A History of Names
The history of names is so ancient that no one know quite where it began. Oral and written history both profess people having names. Earlier names seem to have some sort of meaning, usually descriptive. In contrast, today’s names are usually given based upon their popularity or pleasing sounds.
Early in prehistory, descriptive names were used continuously. Eventually, a collection of names were formed that identified that particular culture. Today, the meanings of many names are not known, due to the aging history of a name. As time goes on, languages change, and words that formed the original name are often unrecognizable.
The rise in Christianity transformed the history of names. Christians were encouraged to name their children after saints and martyrs of the church. Because of this influence, we now see names such as Mary, Martha, Joseph, James, Mark, Paul, and John prominent among many cultures. These names were spread by early missionaries throughout Europe.
By the Middle Ages, Christian names were seen predominantly. Each culture had its collection of names, which were a combination of native and early Christian names. However, the naming pools continued to evolve. Modern names often bear little resemblance of their predecessors. Surprisingly, the early Christian names changed very little in comparison.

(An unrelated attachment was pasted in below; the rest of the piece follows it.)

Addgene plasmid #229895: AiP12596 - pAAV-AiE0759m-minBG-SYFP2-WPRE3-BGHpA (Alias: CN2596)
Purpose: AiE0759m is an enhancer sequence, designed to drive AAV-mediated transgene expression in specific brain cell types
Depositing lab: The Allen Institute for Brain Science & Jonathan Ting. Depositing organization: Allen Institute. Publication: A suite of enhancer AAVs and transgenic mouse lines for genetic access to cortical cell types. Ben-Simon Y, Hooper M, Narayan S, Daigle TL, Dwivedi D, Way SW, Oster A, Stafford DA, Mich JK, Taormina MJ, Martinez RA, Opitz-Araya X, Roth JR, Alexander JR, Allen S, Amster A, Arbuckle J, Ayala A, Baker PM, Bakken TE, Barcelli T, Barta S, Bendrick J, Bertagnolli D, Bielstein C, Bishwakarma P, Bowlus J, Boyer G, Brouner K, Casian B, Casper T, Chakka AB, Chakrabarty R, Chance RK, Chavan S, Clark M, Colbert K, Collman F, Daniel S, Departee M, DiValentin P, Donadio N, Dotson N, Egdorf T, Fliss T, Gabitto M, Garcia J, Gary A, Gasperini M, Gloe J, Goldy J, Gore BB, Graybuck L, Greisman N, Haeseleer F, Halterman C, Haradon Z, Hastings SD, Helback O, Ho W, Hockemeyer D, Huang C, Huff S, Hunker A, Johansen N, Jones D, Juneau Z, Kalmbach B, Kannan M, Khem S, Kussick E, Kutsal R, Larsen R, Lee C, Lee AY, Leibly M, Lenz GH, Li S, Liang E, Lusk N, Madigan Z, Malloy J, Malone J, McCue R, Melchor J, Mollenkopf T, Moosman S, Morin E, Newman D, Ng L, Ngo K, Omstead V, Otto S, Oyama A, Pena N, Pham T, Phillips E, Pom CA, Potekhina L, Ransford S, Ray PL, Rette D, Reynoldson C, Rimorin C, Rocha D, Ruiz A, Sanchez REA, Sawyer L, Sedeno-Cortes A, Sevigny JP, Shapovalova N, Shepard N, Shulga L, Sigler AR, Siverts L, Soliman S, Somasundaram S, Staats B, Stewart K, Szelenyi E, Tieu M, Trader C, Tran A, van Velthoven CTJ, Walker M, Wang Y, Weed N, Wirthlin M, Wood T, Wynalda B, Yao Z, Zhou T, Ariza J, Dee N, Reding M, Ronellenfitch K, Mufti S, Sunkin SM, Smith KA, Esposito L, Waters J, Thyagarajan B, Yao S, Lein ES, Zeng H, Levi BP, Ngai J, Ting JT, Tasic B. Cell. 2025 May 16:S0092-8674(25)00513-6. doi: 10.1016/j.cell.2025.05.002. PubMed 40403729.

Bynames are additional identifiers used to distinguish two people with the same name. From these bynames, surnames were developed. Surnames are a comparatively recent development. These usually started out as being specific to a person and then became inherited from father to son. This was a common practice between the twelfth and sixteenth century. This practice was adopted first by the aristocracy and later on by the peasants. Bynames came in various types. The patronymic referred to the father, a matronymic referred to the mother, a locative or toponymic indicated where a person was from,and an epithet described the person in some way ( such as their occupation, office, or status).
Patronymics are common in almost all European cultures. For example, a man named Ivan whose father’s name is Nikolay would be know as Ivan Nikolayevich or “Ivan, son of Nikolay”. In Gaelic, the prefix “Mac” is used to form a patronym. An example would be “MacKenzie” – son of Kenneth. The use of the matronymic is much less common.
Common occupational names included Baker, Shepherd, Carpenter, and Wright.
The Romans adopted surnames as far back as 2,000 years ago, while other areas of the world were slower to begin using surnames. However, by the Middle Ages, they were used regularly, first by the nobility and then by the gentry. Following the fall of the Roman Empire, Ireland was one of the first countries to adopt surnames. These Irish surnames are found as early as the tenth century.
Today’s names are influenced by celebrities, common popular names, and biblical names.